How To Protect Your Intellectual Property As A Writer


So now that you’ve got a beautiful finished product, how do you ensure that your work is protected? After all, the last thing you want is for someone else to steal or profit off your writing.

Let’s take a step back from a moment. You may not have been thinking of this issue at all. And in fact, and may only be primarily relevant when you’re ready to circulate your work. What do I mean by circulate? Post online, self-publish, share at a writers group or to a critique partner, or submit to agents, publishers, and other outlets. When you’ve reached that step, it’s important to make sure that you have protected your work.

The goal here isn’t to make you paranoid. If you visit one writers group, you’re likely to meet someone who refuses to submit their project because they are certain that the recipient will recognize its brilliance, steal it, publish it, and make their millions. The chances of this happening are essentially nil, for a whole host of reasons. But that being said, it’s also important to make sure that the provenance of a piece is clear: who wrote it, who owns it, and what rights, if any, have been granted.

Copyrighting your work as a writer is similar to patenting your new device as an inventor, in that it protects your writing from copycats and indicates that your work is original. Once you’ve copyrighted a written work, you then have the sole rights as the author to profit from it. No one can publish it, sell it, or use it without your consent.

So how can you determine whether your work qualifies for copyrighting?

There are a couple of different criteria for designating something as an original work, according to the UK Intellectual Property Office. The finished product must be the result of an independent creative effort – the writing has to be original. It can’t qualify if you’ve copied in whole or part from an existing source. However, if it is similar to something that already exists, it may still qualify as original as long as it hasn’t been taken from that source directly or indirectly.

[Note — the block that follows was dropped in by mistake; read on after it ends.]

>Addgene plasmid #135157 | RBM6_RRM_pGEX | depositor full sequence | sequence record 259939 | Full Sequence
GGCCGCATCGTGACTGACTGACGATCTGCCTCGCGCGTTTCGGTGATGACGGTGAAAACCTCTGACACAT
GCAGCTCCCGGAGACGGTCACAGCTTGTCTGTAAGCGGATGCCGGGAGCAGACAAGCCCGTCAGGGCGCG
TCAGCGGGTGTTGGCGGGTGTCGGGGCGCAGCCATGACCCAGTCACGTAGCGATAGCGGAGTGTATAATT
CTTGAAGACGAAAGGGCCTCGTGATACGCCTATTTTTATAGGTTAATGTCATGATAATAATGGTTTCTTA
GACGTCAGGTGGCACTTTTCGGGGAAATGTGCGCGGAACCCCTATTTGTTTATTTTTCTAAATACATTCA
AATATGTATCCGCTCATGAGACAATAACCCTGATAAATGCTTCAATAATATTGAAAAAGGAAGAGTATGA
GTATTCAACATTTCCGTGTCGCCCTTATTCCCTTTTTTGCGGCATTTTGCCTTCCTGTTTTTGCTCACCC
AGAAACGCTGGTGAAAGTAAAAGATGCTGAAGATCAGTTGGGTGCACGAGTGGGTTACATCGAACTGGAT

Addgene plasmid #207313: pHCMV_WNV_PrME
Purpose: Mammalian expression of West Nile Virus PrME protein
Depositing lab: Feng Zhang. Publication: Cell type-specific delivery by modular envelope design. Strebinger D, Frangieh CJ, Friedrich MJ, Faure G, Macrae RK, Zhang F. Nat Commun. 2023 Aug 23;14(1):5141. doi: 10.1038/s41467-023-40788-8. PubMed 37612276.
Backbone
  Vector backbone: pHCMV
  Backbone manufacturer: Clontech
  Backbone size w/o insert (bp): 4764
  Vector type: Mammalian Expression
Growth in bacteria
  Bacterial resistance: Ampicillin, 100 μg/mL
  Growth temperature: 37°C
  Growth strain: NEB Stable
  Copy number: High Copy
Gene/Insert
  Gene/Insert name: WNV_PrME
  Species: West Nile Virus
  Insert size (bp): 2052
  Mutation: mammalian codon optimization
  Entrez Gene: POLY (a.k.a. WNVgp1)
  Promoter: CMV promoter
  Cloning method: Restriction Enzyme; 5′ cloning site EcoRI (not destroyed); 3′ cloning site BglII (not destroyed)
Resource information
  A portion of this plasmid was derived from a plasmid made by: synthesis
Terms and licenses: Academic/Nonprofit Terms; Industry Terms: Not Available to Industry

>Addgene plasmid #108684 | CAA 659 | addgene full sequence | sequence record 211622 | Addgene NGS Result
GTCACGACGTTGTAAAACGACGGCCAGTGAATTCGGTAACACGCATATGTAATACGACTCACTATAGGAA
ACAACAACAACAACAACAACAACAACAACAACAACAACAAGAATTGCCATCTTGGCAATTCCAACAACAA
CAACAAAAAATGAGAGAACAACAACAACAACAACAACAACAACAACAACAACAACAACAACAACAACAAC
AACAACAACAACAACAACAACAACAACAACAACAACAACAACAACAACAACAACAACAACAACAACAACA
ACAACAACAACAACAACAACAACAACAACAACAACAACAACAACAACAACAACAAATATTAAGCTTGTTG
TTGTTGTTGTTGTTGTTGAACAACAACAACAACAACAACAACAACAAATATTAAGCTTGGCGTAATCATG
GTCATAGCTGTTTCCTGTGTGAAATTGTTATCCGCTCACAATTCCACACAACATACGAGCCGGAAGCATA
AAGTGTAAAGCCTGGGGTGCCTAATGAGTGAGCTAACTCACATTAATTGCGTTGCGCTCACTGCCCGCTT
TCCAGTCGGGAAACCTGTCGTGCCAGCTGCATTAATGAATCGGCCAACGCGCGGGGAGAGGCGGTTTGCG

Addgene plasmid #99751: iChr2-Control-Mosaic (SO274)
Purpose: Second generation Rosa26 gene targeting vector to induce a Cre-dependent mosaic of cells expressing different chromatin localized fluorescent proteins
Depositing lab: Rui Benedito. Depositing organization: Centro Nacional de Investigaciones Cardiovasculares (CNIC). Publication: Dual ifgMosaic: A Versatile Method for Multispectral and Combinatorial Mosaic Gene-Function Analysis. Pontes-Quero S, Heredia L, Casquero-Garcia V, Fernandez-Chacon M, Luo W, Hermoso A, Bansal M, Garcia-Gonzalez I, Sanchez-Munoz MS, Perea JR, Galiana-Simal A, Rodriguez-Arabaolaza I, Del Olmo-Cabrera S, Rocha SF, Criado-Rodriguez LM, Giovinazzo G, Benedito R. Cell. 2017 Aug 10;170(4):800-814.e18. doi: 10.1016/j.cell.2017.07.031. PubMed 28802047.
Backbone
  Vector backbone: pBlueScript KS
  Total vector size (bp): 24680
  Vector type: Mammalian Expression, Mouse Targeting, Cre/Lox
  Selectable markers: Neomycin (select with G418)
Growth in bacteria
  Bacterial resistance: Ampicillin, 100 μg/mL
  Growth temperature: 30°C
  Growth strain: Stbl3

Luckily, once you’ve determined that your work is original, the copyrighting process is very simple. The process of copyrighting in the UK is automatic: there are no forms to fill out, no fees to pay, and no process to go through. Basically, if you have written something that qualifies for copyright, you don’t even have to formally register it in most places around the world because copyright is automatic for original work. You can simply mark the work with the copyright symbol, and add your name and the year next to it.

It may also be advisable to mail yourself a copy of the work by special delivery post, so you have an unopened, dated envelope containing your original writing. Don’t open the envelope once you receive it. However, if there was ever a copyright dispute, you’ve essentially made the postal service witness to the originality and timing of the document.

Copyright law also applies to artistic works, images, audio productions, video productions, and more. The term of copyright extends for the duration of the author’s life, plus an additional 70 years. Unless a request is made to extend that copyright, it subsequently expires and the product enters into the public domain.

It’s also helpful to know that copyright doesn’t protect an idea: it simply protects the work itself. So for example, JK Rowling’s Harry Potter series is copyrighted material. But this doesn’t prevent others from attempting to publish a series about a young wizard going to school. It’s not the creative concept that’s protected – it’s the actual work itself.

If you own the copyright on a document, you are able to transfer it or sell it. This allows you to monetize your work. If you want to further explore the issue of copyrighting your writing or have questions specific to your case, visit:  http://www.uspto.gov/

About the author: Samuel Clemens has been writing about writing and education for over a decade. You can also find him reviewing educational products for companies like Gradesaver.